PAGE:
A single transmitter can handle an average of 10 users simultaneously, Fajohn says, and some can handle 30. Each costs about $1,000 to install and has a range of about 150 feet.
Easy access may create security problems, however. VCU is a large urban university, and administrators acknowledge it would be tough to ensure that only students, faculty and staff use the wireless transmitters.
So far, the only security measure taken has been to isolate the wireless network from the campus's main network, says Bill Jones, director of VCUnet data network and telecommunications. Thus, a wireless user can only access the Internet and public areas of the school's network.
The technology for wireless security is still new, Jones points out. "We do hope to have it set so you have to log in [to the network], but we don't have it yet," he says. For now, he says he's not overly concerned if a few non-VCU people use the wireless access.
Transmitters are being installed near Shafer Court, allowing students to use them outside, as well as in two libraries. By the fall, Jones says, there will be a total of 12 on the university's two campuses. It's hard to guess how many students might use them at first, he says, but he expects the popularity of wireless access to take off in the next two years as laptop prices fall.
The new transmitters are only part of the university's access system, Fajohn emphasizes. "The main thing to keep in mind with wireless is it's a relatively new technology," he says. "It's not widely in use at the moment."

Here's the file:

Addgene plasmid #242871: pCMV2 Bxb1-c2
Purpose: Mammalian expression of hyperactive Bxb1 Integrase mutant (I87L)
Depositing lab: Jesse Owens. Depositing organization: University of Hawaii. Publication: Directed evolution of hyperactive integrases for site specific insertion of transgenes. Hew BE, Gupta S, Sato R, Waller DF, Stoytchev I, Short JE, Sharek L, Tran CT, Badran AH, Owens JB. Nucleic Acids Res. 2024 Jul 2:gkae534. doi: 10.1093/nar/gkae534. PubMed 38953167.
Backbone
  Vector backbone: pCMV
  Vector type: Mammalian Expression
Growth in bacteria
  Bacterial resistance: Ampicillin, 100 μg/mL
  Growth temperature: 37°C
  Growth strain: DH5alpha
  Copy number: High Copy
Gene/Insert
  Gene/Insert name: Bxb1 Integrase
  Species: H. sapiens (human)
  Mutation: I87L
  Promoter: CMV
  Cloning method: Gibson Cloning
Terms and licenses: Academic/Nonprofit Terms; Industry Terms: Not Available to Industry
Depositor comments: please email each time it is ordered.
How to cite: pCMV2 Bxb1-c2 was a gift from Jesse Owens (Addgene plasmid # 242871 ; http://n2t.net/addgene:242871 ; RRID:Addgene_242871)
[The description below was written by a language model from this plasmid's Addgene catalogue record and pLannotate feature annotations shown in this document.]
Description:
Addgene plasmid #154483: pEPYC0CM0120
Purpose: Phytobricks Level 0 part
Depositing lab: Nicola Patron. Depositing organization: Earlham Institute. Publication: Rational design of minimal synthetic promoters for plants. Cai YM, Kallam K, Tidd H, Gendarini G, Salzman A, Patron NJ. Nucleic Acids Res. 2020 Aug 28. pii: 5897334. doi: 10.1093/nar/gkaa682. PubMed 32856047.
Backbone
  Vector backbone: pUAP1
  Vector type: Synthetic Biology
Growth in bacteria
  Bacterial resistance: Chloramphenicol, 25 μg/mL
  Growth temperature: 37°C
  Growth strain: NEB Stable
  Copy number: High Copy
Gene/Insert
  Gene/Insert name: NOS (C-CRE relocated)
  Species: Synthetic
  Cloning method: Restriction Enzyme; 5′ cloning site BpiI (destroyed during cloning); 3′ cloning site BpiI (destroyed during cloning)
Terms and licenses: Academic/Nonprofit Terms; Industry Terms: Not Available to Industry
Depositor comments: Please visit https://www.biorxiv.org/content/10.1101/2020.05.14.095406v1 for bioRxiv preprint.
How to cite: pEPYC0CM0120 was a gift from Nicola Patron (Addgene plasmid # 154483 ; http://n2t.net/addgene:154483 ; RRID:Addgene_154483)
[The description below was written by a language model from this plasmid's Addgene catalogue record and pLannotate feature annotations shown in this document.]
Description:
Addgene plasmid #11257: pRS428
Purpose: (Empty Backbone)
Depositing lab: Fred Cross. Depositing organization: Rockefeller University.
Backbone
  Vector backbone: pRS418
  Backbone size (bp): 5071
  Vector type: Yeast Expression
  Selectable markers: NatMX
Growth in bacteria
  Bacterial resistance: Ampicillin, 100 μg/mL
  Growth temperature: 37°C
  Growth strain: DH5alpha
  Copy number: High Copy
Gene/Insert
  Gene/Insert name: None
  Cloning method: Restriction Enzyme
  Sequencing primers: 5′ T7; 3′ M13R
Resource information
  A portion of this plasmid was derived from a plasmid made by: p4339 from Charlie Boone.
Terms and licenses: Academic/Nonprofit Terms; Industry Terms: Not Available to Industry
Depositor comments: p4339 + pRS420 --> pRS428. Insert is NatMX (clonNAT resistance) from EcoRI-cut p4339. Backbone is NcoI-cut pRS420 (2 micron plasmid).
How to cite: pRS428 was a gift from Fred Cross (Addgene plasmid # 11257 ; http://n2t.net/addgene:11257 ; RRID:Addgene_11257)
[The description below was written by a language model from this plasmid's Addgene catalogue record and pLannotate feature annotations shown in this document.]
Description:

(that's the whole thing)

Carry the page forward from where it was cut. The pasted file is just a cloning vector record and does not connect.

Other Richmond universities have already begun making the switch.
Virginia Union University, which has 1,600 students, has been entirely wireless for almost a year, says Kristin Boyd, assistant to the director of communications at VUU. A password system provides security. And for the first time, freshmen arriving in September will be required to bring their own laptops, she says.
The 3,400-student University of Richmond has installed transmitters in some libraries and academic buildings, says Brian Eckert, director of media and public relations. A password is required to access the university's network, Eckert says, but technicians are working to make the system more secure. "We're expanding in that area," he says, "but with every due precaution that we can take."